How Do Gecko Lizards Walk on Ceilings?
Geckos have the ability to walk on walls and ceilings due to special adhesive pads on their feet. These small lizards live in warm climates. They have wide-spreading toes. Each toe ends in a pad and a hidden claw. These toe pads, made up of thousands of tiny suction cups, enable the gecko to cling to any smooth surface-even glass.
The claws can be moved out like those of a cat, and are used on rough surfaces. The gecko’s grip is so good that it can scamper easily over walls, ceilings, and windowpanes while searching for insects and other prey.
The foot of a gecko is covered with about a billion tiny hairs called spatulae. Each is some 200 nanometers in length and width. A human hair is roughly 100,000 nanometers wide. The hairs work like Velcro. They are so small they wedge between the atoms of a surface and form molecular bonds with the wall or ceiling, putting the gecko in direct contact with its environment.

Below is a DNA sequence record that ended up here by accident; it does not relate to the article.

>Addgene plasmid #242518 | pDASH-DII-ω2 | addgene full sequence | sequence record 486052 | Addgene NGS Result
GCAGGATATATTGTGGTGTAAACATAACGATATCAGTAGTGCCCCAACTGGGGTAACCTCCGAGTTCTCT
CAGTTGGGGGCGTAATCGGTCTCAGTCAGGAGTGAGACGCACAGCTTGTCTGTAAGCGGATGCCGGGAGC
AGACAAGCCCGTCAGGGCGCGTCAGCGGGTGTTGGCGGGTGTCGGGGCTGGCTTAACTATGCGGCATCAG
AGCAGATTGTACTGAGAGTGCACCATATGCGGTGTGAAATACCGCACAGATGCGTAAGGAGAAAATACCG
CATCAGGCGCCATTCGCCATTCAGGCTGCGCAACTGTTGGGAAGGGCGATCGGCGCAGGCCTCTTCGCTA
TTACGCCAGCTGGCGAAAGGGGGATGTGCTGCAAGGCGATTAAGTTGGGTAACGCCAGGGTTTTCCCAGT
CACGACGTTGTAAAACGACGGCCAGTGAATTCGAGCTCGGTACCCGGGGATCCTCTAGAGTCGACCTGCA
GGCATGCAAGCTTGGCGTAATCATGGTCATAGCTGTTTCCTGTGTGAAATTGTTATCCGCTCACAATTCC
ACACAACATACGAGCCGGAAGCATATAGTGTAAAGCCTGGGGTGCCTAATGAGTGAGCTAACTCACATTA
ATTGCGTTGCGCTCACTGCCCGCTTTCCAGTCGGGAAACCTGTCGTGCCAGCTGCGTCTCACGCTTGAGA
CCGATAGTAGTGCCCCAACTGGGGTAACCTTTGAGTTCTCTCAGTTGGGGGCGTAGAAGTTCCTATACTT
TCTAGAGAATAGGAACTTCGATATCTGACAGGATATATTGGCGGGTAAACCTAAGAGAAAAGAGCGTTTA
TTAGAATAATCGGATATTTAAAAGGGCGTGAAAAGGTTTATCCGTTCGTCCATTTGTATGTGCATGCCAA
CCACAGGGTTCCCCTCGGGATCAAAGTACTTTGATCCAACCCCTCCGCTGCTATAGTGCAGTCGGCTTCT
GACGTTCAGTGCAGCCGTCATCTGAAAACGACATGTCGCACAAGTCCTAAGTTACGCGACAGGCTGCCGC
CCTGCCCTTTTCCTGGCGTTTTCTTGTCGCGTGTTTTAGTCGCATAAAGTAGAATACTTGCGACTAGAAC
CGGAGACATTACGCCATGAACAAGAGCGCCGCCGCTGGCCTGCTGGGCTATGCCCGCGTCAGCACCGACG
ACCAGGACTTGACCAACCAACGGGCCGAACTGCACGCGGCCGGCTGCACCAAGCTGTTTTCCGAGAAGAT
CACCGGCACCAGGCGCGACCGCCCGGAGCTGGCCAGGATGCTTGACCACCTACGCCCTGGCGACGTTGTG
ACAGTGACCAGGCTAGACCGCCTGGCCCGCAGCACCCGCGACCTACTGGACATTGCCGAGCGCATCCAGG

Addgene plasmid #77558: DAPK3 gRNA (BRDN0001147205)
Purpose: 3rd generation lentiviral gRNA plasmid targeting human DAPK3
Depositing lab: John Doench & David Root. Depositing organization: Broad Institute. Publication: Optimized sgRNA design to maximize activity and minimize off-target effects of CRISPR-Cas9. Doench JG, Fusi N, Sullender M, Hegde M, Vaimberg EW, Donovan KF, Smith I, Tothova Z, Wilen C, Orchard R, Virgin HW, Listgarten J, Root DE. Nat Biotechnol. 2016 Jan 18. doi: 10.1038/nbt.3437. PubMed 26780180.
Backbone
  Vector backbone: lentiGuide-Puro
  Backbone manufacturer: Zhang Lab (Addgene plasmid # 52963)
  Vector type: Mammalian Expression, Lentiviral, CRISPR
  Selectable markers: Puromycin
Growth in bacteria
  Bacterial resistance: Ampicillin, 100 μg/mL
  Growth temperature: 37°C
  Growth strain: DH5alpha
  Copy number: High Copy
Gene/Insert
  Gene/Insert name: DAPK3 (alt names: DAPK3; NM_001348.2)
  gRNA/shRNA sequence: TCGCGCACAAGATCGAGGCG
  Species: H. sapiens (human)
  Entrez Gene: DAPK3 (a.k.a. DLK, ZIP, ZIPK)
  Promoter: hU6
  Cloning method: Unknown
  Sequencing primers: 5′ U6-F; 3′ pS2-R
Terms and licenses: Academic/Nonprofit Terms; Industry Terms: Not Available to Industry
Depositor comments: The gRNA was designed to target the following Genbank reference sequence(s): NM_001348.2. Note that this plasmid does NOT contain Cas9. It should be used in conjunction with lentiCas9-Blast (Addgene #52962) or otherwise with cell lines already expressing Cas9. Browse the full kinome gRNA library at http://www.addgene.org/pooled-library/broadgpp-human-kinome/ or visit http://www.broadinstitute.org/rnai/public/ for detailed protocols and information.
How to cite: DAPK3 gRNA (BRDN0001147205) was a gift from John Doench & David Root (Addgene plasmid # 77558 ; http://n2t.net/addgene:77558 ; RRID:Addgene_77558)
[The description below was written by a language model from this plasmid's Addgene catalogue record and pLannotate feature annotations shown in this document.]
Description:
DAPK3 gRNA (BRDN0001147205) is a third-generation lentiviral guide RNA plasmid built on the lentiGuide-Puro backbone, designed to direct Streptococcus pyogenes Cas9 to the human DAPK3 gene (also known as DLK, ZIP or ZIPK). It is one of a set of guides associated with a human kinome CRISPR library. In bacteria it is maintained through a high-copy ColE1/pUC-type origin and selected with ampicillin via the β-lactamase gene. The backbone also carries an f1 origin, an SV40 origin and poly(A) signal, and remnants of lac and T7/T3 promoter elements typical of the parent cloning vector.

Up to 1,000 spatulae are arranged into groups called setae that are about one-tenth the diameter of a human hair. Setae are in turn arranged in rows, which are visible to the naked eye.
Researchers at the Max Planck Institute for Metals Research in Germany usually study the physics of entire setae, but when they tried to isolate one of the super tiny spatulae, they noticed that a little humidity went a long way.
Now scientists have learned the hairs get even stickier with an increase in humidity. While trying to attach the hairs to various glass plates and wafer surfaces, they found that the more hydrophilic – water-loving – the surface was, the better the hair stuck to it.